Our holiday traditions

Dec 12 2012

We’ve recently had a great set of emails going around the CASA offices with our staff sharing their holiday traditions, and today we wanted to share some of those with you!

Nashielly Victoria kicked off the holiday tradition sharing by emailing her story: “About 13 years ago, my family and I decided to pack up (we lived in Fremont, CA) and drive over to Kissimmee, Florida so we could move into our first house.  One of the most exciting parts about Florida was the theme parks.  We were in awe of Disney World, especially my 6 year-old brother and 4 year-old sister at the time. We all took a family photo that first year in front of the Magic Kingdom.  It was the holiday time so there were lots of fun decorations everywhere. This sparked the beginning of a tradition!  Every year we go back and take a picture in front of one of the Disney theme parks; there’s Hollywood Studios, Epcot, Animal Kingdom, and Magic Kingdom.  So low and behold we now have several framed pictures of the 6 of us in front of a castle, a giant golf ball thing, a huge ‘tree of life,’ and Mickey’s magic hat.”

Sonia Kotecha shared, “Since my parents are first generation American, and we are of a Hindu background, we embraced Christmas growing up as a traditional American holiday.  I spent most of my childhood in Virginia and every year my family would host an annual Christmas party with our close-knit group of family friends who were also first generation South Asian American. We would decorate the house with a Christmas tree, lights, etc. We would indulge in a potluck dinner and sing traditional Christmas carols. All the guests would leave around midnight, so when the clock struck midnight, my brother and I would get to open all of our gifts!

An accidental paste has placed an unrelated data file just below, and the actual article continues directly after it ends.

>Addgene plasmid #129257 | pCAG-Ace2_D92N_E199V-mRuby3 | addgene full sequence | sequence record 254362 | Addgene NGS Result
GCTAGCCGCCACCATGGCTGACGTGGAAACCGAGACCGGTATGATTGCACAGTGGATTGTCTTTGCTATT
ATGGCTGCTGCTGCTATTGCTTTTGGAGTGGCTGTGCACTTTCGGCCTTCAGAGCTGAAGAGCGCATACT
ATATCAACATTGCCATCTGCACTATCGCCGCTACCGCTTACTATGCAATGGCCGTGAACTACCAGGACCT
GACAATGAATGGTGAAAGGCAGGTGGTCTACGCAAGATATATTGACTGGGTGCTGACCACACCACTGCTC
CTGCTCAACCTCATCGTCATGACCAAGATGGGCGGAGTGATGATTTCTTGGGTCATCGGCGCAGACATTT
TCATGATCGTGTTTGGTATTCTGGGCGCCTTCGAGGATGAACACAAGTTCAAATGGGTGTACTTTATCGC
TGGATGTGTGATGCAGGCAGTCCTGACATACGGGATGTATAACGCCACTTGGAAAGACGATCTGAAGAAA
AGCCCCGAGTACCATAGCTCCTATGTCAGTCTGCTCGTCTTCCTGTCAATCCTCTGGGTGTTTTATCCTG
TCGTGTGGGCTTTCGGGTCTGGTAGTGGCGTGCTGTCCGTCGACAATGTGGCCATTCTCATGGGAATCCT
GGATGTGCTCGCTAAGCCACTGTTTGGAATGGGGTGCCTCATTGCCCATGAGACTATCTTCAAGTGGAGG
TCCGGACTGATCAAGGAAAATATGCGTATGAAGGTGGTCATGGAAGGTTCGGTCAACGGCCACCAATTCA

Carolyn Nicewarner shared, “Our family tradition is a simple one, but one that has been going on for more than 30 years.  Every year my husband and I would buy three new ornaments and put the year and each kiddo’s name on their ornament.  The number of people in our family has grown, so our purchases have multiplied. We gather one night before Christmas, put on holiday music, put out the food and drinks, and the merriment begins. The kids put up all of their own ornaments, and the last ones to go on the tree are the new ones for the year. It is amazing the stories that come up while they are all gathered; it is truly a wonderful trip down memory lane, with lots of love and laughter. We have offered to have the kids take their ornaments home for their own tree, but they don’t, because I believe they see this as a wonderful family tradition, possibly something they will carry on in their own lives.”

Velasco Christmas Tree

Deya Velasco has her own Christmas tree tradition: “When I got married and moved to the US, we were on a tight budget as newlyweds. We decided to buy the biggest tree we could, even if we had no money left for ornaments. We bought just lights and one box of 12 ornaments. As the years went by, more ornaments could be afforded, family and visitors during the holidays would notice the skimpily adorned tree and give us ornaments, and then my children started to make ornaments as school projects. Our ornaments come from friends, family, as promotional tacky objects, or from trips to Mexico, Belgium, Germany. Almost 25 years later we have the same dusty old tree, and friends and family still give us ornaments every year. My children refuse to get rid of the old tree, and we don’t have the heart to get rid of any odd, corny, old, ugly, cheap, weird or falling apart ornament.

Manijeh Huereca shared, “My husband, Jacob, and I are big on celebrating anything really, but Christmas is especially fun! The kids have to listen to the Christmas station anytime we get in the car. Jacob, the biggest kid of them all, can’t stand to keep surprises and will taunt everyone with their gifts.  He actually ripped the paper on one of my gifts before Christmas so I would be tempted to see what it was!! On Christmas day all of my family gets together at someone’s house and we make fajitas or a roast, because no one can eat turkey again that close to Thanksgiving.”